Sex-for-marks professor, Richard Akindele, fired. Perhaps Nigeria’s #MeToo is finally here

While the tentacles of the #MeToo movement were wrapping around majority of its victims in the U.S, cases involving sexual harassment, in addition to being severly unreported and seen as normal behaviour of men, rarely gets any real consequences in Nigeria.

So it came a pleasant news on Wednesday 20 June, when the Governing Council of Obafemi Awolowo University (OAU), Ile-Ife, dismissed Prof. Richard Akindele—who also happens to be a Reverend of an Anglican Communion—for perpetuating a sex-for-marks scandal involving Monica Osagie, a student in the Masters of Business programme.

Osagie had, on 9 April, released a recorded telephone conversation, which went viral on the 29th of the same month, in which the lecturer identified as Akindele demanded five rounds of sex to enhance her marks to a passing grade. Prof. Eyitope Ogunbodede, the Vice Chancellor of OAU, announced Akindele’s dismissal in a statement on Wednesday, 20 June in Ile-Ife.

“The Council, at its meeting of today, Wednesday, 20th of June, 2018, having considered the recommendation of Senate, as well as the report of the Joint Committee of Council and Senate, decided that Professor Richard I. Akindele should be dismissed from the services of the university for gross misconduct.”

The decision by OAU to take action after a long period of silence validates a movement which fights against the ubiquity of sexual assault. Harassment often occurs to the point where it can be common knowledge in school, homes and religious institutions, and yet nothing is often done to investigate the truth of these occurrences, often passed around as rumours, allowing perpetrators invincibility in plain sight. Even more so when these individuals have the cloak of authority, preventing scrutiny from those who could call them out for their actions.

A screenshot of the now deactivated Facebook account with the username ‘akindele.iyiola’ and user ID ‘Akindele Richard Iyiola’. Courtesy: Sahara reporters/Facebook

According to Sahara reporters, a Facebook user shared how Akindele solicited sex from her friend 20 years ago. Her post read: “Good Morning. I didn’t want to react to the piece you posted on the OAU case because of notifications after I do so. I left Ife twenty years ago and I remember one of my part two accounting friends telling us to pray for her because one of her lecturers insisted on sleeping with her before she can pass his course. She did not give in and we prayed over it. The man changed his mind and said he was only testing her. I sent this latest clip to her to tell her how things have not changed over twenty years later in the same department. She currently lives in Ireland. She responded to my message that this professor in the news was the same lecturer then who was pestering her. I have had a few chats with people who finished from that department and they said everyone knows about him.”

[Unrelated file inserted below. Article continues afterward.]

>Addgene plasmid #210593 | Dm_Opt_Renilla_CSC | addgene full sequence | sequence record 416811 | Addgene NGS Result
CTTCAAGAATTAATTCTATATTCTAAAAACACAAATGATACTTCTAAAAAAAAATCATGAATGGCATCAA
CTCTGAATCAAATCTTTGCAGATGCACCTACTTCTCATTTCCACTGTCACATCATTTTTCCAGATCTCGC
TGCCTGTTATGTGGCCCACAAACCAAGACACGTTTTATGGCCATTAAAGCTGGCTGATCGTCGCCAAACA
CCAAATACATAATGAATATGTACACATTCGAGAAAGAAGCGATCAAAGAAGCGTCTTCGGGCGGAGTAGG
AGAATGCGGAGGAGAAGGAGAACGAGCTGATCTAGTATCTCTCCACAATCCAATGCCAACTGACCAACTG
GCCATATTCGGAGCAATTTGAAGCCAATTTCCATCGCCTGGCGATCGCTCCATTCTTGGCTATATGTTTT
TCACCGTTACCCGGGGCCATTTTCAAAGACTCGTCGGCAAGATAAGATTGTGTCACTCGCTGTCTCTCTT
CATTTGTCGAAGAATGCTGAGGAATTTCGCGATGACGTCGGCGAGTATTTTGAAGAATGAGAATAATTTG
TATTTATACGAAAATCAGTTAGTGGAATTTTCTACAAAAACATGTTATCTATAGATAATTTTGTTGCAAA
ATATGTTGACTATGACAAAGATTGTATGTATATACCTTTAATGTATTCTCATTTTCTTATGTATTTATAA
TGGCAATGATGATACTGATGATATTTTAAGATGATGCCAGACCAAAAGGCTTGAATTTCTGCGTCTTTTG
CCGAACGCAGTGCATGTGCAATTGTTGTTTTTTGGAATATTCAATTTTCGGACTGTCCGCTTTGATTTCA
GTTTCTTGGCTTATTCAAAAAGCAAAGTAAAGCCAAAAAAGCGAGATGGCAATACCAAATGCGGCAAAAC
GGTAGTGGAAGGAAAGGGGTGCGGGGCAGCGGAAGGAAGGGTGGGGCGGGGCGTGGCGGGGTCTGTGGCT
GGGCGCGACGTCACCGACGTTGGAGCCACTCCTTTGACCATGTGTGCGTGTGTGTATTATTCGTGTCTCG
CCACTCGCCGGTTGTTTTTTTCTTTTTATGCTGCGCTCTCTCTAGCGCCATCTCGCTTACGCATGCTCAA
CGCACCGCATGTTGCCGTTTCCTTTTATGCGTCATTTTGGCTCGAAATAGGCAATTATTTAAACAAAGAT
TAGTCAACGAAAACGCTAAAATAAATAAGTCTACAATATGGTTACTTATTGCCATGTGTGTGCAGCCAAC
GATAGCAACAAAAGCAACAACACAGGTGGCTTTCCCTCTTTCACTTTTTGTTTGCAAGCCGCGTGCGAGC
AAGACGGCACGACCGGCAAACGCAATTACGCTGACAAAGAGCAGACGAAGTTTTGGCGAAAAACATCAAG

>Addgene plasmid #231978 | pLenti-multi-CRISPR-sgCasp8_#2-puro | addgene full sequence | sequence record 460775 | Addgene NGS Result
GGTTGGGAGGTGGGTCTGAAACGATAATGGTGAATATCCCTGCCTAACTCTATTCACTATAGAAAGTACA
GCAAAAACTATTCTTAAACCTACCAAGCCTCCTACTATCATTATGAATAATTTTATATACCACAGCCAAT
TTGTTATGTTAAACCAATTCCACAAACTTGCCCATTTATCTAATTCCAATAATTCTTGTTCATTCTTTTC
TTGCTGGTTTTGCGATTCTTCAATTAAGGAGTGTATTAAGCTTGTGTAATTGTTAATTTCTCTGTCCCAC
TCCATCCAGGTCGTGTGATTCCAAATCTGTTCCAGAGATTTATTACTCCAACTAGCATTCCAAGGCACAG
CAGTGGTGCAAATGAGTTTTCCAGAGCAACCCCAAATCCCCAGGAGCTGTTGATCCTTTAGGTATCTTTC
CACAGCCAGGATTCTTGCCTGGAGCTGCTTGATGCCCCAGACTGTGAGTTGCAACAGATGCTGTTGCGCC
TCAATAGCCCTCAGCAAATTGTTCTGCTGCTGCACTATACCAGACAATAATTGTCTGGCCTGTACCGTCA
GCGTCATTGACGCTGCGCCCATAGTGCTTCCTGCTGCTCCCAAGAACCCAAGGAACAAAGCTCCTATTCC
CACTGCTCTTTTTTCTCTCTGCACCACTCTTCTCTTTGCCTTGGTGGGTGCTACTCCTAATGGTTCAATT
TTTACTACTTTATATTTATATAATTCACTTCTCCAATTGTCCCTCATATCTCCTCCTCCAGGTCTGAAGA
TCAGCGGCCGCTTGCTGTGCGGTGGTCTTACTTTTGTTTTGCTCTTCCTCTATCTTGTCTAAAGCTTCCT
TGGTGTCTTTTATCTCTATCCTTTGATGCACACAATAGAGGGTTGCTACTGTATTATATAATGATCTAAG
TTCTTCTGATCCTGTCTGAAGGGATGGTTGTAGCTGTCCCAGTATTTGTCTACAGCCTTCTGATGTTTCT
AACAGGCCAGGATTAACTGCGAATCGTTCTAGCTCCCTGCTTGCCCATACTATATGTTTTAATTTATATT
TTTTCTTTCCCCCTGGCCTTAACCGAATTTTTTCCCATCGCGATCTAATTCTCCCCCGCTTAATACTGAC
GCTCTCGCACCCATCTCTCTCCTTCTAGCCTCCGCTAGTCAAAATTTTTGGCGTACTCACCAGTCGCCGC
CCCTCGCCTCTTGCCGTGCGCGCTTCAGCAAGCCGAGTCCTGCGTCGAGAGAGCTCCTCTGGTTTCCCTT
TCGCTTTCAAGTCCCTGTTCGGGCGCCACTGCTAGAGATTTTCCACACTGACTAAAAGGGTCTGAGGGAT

For a long time, students and victims of these institutions have had to live with things as they are because of the unbelief of their parents, teachers or guardians, the shifting of the blame to the victim, and the lack of faith in a justice system which fails to prioritise the safety of girls and women.

As at 2017, out of 2,250 reported rape cases, there were less than 20 convictions in Lagos state alone. A retrospective study of sexual assault victims managed at a large clinic in south west Nigeria recorded sexual assault among the males (6.1%), although female victims were in the majority (93.9%). Sexual assault was found to be higher in person’s less than 20 years and the unmarried. 

Though slowly catching on, the fact that this issue is making its way to the forefront of public discourse with added repercussions will mean that societal behavior and attitudes on this issue will probably change in a fundamental way. The actions of those who abuse authority to the detriment of those more vulnerable will be put under the microscope while shattering walls of preconceived notions. Such changes and many more like them will be the direct result of the conversations that citizens of these countries are having now about sexual harassment, and the repercussions that follow.

The university has issued assurances that it has a legal duty to prevent sexual and gender-based harassment within the institution and ensure that both men and women are protected from this menace; and thereby provide conducive environment for teaching and learning.

“OAU has zero tolerance for sexual harassment and as a renowned university will do everything humanly possible to maintain the rules and regulations of the university,’’ a statement said.

While the university seems committed to its stance, there should be no hesitation to prosecute the offender in a court of competent jurisdiction in order to face the full wrath of the law.